Act of Valor can’t be looked at like other films, as it fits in its own created category. It’s the best film about Navy SEALs starring Navy SEALs, which of course tells you nothing. It’s a little like Courageous (really a sermon, but a good one), or The Artist (a one-time experiment that worked). It’s not a work of art, or really entertainment in the usual sense. Act of Valor is an action film, a recruitment piece, a fictionalized documentary, and unlike anything out right now.
In film school, we studied the role of story and the role of spectacle in film. Spectacle can be whatever grabs or entertains you that is outside of the story. It’s Judy Garland singing, or Gene Kelly dancing, Jim Carrey doing his physical comedy, or Carmen Miranda just standing there. It may be just barely connected to the story, but it’s the wow factor that makes some films so enjoyable. Here, the wow factor is real SEALs doing the action, and how much you like the film is to a great extent dependent on how that grabs you. I’m the product of two WWII vets, and I have a huge soft spot in my heart for the military. I have a great deal of respect for every serviceman and –woman, and both gratitude and admiration for the most highly trained personnel in the various branches. That made this film an enjoyable ride for me.
The acting, to be kind, is terrible. There are a few real actors, most notably Roselyn Sanchez of TV’s Without a Trace. Those real actors help carry the narrative burden of the plot, which involves international terrorism and scary terrorist alliances. Those scenes that move that along are not embarrassing, and help tie the film together with a degree of believability. The scenes of the SEALs relating to their families or one another in non-combat situations—well, those are something else.
Act of Valor also a Rorschach test. It’s not really political, but those of a political mind will find it so (as they do most everything else). How you feel about the military and our involvement in the affairs of other countries may well color how you take in the film. If you look at it as you would the Oscar-nominated films of 2011, you’d be disappointed and would miss the point. It’s about the spectacle of real trained men and women doing the things we only think we see in other action films.
As an action film, Act of Valor just stumbles along, its scenes of daring sometimes just barely held together by a rescue mission that unearths other dangers and connections that must be dealt with. The film is so focused on the SEALs and their work that it’s curiously involving at times in terms of the plot, which in other hands could be shocking or horrific. The cool and detachment of the central characters unhappily makes the film almost too detached and flat emotionally. The film eschews emotional highs and lows, as it focuses on the work of the SEALs, whose job it is to stay cool and detached. We’re tied in as viewers to what the SEALs are doing, but their “get the job done” approach pushes drama away. Great for them in real life; less great for the viewer. The action sequences have the same approach, and are both amazing (look at what they are really doing!) and lacking in dramatic structure and impact. Not going Hollywood sometimes has its downs.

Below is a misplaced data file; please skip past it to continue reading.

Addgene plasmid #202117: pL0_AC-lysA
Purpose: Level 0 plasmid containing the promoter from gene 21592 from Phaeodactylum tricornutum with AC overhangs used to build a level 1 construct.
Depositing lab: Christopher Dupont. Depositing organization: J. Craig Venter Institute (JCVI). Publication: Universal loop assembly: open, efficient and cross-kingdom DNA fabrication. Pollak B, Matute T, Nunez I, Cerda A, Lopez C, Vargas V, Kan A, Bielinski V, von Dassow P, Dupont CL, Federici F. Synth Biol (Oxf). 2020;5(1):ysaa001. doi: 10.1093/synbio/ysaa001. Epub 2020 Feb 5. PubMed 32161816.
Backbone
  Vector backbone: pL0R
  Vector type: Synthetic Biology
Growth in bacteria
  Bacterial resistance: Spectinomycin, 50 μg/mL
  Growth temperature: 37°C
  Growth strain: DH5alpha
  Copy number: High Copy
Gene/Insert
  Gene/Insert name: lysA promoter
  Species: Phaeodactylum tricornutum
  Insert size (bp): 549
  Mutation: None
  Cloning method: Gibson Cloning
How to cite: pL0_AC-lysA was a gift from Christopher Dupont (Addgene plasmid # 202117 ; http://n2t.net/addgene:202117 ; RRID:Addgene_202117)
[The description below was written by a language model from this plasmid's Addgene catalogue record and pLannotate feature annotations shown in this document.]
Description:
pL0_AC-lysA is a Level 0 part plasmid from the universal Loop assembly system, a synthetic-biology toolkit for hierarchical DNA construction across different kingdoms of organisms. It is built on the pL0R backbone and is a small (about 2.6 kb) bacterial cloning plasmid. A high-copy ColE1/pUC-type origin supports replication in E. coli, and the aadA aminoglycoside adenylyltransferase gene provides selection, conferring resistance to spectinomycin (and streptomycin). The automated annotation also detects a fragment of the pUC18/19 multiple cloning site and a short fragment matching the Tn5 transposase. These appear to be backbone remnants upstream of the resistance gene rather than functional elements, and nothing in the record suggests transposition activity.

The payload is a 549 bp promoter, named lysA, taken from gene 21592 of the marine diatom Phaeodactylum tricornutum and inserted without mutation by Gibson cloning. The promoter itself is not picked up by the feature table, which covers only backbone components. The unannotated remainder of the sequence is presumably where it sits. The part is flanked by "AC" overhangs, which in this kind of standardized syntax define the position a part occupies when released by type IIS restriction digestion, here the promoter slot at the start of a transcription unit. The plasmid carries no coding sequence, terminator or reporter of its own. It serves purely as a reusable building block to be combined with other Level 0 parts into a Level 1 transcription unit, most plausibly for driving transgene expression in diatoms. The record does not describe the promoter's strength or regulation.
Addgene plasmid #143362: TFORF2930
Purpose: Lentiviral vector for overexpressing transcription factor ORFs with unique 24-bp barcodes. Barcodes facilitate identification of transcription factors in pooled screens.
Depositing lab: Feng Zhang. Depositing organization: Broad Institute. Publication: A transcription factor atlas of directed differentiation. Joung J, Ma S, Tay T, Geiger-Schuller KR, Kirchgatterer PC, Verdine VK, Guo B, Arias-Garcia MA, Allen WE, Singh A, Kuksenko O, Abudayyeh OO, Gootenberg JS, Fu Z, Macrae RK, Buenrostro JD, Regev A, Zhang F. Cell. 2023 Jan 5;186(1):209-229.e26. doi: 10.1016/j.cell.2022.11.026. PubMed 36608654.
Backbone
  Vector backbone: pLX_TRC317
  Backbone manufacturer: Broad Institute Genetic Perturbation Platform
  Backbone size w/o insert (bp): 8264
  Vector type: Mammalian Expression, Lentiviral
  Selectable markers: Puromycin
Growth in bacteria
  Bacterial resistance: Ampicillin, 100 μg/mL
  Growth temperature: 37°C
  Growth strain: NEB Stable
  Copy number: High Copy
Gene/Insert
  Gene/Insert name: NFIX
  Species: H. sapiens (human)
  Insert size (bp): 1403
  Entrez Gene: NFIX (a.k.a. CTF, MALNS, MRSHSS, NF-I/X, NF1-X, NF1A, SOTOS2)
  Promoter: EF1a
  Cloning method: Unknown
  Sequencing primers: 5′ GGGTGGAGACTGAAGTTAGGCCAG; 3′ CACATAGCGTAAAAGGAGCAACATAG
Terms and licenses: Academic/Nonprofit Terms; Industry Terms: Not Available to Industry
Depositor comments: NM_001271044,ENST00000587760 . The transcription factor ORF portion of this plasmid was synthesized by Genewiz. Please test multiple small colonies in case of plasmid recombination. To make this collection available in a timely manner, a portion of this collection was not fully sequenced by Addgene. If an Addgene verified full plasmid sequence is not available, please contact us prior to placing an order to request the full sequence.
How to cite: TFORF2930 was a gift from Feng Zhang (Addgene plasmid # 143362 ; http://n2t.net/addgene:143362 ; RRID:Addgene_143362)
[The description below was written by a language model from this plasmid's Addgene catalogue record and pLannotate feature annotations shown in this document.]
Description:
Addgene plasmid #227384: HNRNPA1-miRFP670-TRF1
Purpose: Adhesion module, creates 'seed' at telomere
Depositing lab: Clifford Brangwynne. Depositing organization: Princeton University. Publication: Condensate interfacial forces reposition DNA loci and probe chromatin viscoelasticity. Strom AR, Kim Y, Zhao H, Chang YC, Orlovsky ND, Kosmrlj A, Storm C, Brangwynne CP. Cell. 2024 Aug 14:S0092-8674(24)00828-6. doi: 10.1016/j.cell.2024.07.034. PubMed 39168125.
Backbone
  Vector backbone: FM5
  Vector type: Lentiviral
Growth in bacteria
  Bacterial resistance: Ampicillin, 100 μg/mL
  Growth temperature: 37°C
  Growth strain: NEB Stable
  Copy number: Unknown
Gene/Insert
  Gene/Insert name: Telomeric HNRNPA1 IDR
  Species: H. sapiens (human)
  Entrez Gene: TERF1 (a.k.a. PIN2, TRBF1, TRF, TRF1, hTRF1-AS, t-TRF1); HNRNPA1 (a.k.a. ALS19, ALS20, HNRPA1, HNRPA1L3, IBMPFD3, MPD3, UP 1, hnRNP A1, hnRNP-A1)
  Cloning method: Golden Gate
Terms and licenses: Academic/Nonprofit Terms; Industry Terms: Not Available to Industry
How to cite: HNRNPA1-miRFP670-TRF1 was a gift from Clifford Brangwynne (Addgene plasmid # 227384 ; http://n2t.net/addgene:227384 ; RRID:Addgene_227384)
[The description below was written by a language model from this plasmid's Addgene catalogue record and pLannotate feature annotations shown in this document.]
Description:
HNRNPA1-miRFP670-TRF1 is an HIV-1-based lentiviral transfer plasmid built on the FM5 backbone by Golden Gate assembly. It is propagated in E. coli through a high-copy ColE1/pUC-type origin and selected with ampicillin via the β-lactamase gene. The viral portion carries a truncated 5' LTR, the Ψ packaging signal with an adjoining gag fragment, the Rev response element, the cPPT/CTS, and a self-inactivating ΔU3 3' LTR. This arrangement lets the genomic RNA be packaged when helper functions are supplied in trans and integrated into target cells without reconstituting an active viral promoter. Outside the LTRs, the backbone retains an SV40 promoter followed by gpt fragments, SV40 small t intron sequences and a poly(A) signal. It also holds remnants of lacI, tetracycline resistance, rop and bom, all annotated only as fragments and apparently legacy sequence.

Be warned: This is not a kid’s movie; it’s R for a reason. No sex or nudity, but the violence is rough at times, though never dwelt on for its own sake. Some is even implied or shown indirectly, but this film is still filled with torture, combat, explosions and flying bullets. The language, again not exploitative, is what you’d expect from people doing dastardly deeds and from those trying to stop them.
Though it has its moments of visual beauty, I doubt I’ll ever use this in my film class as any kind of example of the art of film. As a dramatized look inside what some of the bravest and most highly trained among us are doing, however, I appreciated the chance to glance inside.